A recent GAO report on Child Welfare (July 2006:13) noted that in 2005, 29 states and Puerto Rico experienced 48 federally declared disasters, the most common of which were severe storms and flooding.
||It is unbelievable that this country’s disaster management system has never made the needs of children a priority in emergency response or involved child protection experts in the emergency planning process, but sadly it is true (Shriver, 2006).
All courts need plans to prevent, prepare for, respond to, and recover from catastrophic events so that the essential services they provide can become operational again as soon as possible after a crisis. Obviously courts directly affected by an emergency need to be prepared, but those indirectly affected because of the influx of children and families from the disaster area must also be just as prepared for an emergency. Although this monograph is written with illustrations for courts that handle child abuse and neglect cases, it must be clear from the outset that dependency courts are part of a larger court system and that planning should be done as an integrated whole. Indeed, to be effective, courts should develop plans in coordination with other government agencies. Executive branch agencies need to view courts as another essential branch of government that must continue to function in emergencies.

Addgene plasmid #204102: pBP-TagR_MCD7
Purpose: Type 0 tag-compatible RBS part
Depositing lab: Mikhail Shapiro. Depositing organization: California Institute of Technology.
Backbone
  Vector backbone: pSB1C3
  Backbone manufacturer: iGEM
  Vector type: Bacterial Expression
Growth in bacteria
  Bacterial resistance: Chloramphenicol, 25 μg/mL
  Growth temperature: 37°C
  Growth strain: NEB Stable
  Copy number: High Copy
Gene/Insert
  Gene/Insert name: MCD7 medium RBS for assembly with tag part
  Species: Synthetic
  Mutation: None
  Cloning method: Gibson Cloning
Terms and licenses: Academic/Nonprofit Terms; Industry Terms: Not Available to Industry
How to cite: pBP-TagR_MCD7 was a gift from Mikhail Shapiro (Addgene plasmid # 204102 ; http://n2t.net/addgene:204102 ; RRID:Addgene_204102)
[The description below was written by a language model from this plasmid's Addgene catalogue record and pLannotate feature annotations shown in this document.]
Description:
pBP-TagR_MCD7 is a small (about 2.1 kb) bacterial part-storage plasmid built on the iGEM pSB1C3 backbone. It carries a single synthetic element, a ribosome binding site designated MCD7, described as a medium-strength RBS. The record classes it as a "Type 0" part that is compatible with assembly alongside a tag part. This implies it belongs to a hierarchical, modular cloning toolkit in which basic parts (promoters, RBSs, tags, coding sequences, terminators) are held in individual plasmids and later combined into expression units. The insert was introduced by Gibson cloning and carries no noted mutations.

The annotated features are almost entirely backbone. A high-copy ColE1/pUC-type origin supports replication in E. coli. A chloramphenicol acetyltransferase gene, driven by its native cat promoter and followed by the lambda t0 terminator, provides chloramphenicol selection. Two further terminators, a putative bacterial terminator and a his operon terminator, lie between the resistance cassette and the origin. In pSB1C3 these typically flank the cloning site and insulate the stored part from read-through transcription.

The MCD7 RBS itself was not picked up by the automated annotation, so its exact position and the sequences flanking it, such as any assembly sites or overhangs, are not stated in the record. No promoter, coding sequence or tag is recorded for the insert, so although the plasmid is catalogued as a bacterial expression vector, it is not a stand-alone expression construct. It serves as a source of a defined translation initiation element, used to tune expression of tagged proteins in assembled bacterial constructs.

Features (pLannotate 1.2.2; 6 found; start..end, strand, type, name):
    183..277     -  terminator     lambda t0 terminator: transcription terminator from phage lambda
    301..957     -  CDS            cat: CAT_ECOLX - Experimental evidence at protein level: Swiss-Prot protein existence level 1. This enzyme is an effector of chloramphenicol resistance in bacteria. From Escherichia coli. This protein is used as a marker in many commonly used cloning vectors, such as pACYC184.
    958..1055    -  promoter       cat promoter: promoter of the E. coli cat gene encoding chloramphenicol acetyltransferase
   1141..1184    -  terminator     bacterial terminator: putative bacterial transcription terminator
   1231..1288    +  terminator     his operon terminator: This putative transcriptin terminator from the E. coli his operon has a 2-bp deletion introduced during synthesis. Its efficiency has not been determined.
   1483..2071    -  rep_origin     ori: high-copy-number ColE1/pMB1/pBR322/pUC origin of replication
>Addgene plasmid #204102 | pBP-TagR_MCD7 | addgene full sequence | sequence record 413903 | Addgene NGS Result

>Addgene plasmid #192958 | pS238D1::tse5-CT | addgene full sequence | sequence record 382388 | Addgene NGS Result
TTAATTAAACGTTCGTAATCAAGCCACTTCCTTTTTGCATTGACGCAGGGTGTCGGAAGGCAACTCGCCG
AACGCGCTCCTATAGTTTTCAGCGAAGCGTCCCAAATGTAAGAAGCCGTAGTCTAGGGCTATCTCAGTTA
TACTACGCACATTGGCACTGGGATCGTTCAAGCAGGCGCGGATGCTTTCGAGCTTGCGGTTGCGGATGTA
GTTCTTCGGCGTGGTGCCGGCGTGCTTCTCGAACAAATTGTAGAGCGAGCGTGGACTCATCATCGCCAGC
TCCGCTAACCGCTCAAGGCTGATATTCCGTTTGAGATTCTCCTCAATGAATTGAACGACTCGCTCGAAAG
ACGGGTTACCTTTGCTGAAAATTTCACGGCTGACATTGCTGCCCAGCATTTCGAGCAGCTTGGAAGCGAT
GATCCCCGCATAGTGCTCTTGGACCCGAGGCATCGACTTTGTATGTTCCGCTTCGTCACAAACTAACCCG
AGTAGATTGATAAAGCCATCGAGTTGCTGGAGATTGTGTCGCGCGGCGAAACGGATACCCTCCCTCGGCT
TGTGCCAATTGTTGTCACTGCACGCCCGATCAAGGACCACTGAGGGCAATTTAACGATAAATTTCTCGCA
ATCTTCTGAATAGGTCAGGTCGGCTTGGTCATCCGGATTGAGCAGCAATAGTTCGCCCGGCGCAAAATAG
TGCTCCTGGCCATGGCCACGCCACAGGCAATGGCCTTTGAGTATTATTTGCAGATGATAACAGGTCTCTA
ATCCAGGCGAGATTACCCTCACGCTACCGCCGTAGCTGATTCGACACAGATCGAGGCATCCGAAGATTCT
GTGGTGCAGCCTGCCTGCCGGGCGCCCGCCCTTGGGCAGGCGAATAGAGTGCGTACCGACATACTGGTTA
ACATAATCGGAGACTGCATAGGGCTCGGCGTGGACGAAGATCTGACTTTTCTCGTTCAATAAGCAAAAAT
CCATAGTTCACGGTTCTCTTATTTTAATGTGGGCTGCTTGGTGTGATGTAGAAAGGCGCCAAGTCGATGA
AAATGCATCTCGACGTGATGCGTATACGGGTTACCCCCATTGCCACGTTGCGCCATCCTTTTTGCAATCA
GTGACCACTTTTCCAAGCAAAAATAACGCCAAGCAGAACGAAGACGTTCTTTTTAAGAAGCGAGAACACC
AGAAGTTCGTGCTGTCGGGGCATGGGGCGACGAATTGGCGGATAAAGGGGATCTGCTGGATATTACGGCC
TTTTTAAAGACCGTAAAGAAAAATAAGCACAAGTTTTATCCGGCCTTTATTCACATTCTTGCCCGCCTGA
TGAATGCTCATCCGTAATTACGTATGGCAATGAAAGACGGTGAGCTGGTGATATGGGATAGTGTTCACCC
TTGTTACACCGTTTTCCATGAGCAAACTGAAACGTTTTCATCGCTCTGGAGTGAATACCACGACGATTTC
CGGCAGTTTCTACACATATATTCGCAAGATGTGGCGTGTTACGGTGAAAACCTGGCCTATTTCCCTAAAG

The other major caveat originates from an old military saw attributed to Helmuth von Motke that no plan survives the first contact with the enemy. Regardless of the need to be prepared for a crisis, any plan should be regarded as a work in progress, evolving as the nature of the crisis becomes clearer. The purpose of writing this monograph was to learn from the experience of Hurricanes Katrina and Rita and to apply those lessons to an emergency management program that will help other courts more efficiently prepare for, respond to, and recover from other disasters that occur.